B

B is a 53 year old woman who lives alone. She had a heart attack approximately six months ago and also suffers from fibromyalgia, anxiety and clinical depression. She has attempted suicide ten times in as many years. She walks with a stick most days, is in acute pain throughout her whole body most of the time, is often too afraid to leave the house because of paranoia and anxiety and fantasises about ending her life several times per day. She says that remaining in the same position for more than 15 minutes at a time is almost impossible for her because of the pain in her body.


B is also haunted by memories of sexual and physical abuse from care givers and former partners, so much so that she says she cannot function properly in the world. 


B says that she would like very much to be able to work but that, as a result of her physical and mental health, work is not an option for her.


Until recently, B was in receipt of Incapacity Benefit, an out of work benefit for people who are unwell. As a result of the coalition's welfare reforms, Incapacity Benefit was scrapped and replaced by Employment & Support Allowance (ESA). Not surprisingly, an award of ESA is much harder to secure than an award of the old Incapacity Benefit.


B's Incapacity Benefit was coming to an end and she was invited to make a new claim for ESA, which she did. Entitlement to ESA works on a point-scoring basis; a claimant needs to score at least 15 points by way of a physical and mental health assessment. The points can come from the physical descriptors, the mental descriptors or a combination of the two.


B scored nil points in her medical assessment, the decision about her claim therefore being  that she did not have limited capability for work related activity. In short, her claim was unsuccessful.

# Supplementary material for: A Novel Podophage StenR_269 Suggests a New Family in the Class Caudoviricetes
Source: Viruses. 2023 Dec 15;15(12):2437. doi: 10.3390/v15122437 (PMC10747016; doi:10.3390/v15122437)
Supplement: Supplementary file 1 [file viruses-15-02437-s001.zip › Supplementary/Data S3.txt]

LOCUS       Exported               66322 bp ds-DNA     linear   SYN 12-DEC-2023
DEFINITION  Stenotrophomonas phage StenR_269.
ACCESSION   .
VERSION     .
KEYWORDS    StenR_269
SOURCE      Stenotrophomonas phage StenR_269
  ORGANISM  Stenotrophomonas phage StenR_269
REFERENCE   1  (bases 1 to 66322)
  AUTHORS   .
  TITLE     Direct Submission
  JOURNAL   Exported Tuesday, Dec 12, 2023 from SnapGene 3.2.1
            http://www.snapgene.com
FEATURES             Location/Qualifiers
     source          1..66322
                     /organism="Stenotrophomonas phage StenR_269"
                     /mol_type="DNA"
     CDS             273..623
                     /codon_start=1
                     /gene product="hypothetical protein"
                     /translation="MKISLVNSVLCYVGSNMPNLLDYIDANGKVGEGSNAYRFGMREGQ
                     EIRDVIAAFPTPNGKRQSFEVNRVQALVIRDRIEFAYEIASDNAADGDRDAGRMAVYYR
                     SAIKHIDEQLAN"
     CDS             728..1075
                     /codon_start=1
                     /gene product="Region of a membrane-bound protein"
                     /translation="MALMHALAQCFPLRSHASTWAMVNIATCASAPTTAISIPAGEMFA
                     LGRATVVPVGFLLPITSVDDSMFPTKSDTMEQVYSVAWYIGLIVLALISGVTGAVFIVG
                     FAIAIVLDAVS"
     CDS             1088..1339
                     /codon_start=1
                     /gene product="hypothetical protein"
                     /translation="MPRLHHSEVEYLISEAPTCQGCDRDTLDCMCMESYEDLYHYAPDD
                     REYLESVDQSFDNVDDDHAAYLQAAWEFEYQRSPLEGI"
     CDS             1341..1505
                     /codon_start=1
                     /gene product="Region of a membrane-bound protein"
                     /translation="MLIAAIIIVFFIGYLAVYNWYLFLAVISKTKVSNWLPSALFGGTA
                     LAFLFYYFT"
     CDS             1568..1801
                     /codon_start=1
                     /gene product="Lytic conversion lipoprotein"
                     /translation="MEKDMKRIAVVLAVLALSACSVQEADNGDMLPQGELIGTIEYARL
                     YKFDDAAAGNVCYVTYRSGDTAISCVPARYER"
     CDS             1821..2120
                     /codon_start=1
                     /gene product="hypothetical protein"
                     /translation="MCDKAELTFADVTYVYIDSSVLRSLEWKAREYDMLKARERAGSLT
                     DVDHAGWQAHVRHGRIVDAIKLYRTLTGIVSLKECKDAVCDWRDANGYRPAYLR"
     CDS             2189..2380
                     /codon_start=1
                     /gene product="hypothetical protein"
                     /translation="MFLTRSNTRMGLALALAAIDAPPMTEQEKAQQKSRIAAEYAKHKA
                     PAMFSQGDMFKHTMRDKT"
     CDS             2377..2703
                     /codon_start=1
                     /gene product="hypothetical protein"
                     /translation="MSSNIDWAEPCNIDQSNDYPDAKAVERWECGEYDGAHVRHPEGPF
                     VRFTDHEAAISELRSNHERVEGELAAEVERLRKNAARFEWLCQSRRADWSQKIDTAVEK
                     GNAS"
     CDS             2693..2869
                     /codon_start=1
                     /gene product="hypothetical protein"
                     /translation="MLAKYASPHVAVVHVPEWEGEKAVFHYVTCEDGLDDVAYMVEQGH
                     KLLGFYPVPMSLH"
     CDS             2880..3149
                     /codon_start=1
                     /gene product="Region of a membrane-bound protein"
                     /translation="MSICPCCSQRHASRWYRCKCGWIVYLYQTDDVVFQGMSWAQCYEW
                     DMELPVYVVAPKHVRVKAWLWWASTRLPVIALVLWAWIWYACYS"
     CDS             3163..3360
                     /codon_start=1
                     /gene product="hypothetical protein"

B made an appeal against the decision and a copy of the medical assessment was acquired by the caseworker assisting her.


B's medical assessment lasted for eight minutes. The health care professional (HCP) states that B was observed to sit in a chair without difficulty for seven minutes. This is an irrelevant observation as the threshold for the sitting and standing descriptors starts at 30 minutes (a claimant is awarded nine points for being unable to sit in a chair without the help of another person for more than 30 minutes, and six points for being unable to do so for one hour).


In the mental health assessment, the HCP notes that B was able to walk to the local shop, alone, to buy bread and milk 'a few times per week' and that this was consistent with someone in good mental health. There is no mention of what B does for the rest of the week or why she can only manage to get to the shop so seldom and no mention of her long history of abuse, neglect or attempts to end her life. More importantly, there is no mention of B having been asked any of these questions.


The prognosis at the end of the HCP's report (the space where the HCP should give a clear explanation of his/her opinion) simply states that 'a return to work can be expected in three months' which is one of the most used sentences in reports of this kind where a claimant has failed to score points.


B has met with her caseworker four times. Each time they meet, B says the same thing: that she feels like a liar even though she knows she's not; that not being able to work is ruining her life and that she can feel another heart attack coming on.


B's appeal is to be heard by an independent Tribunal this week.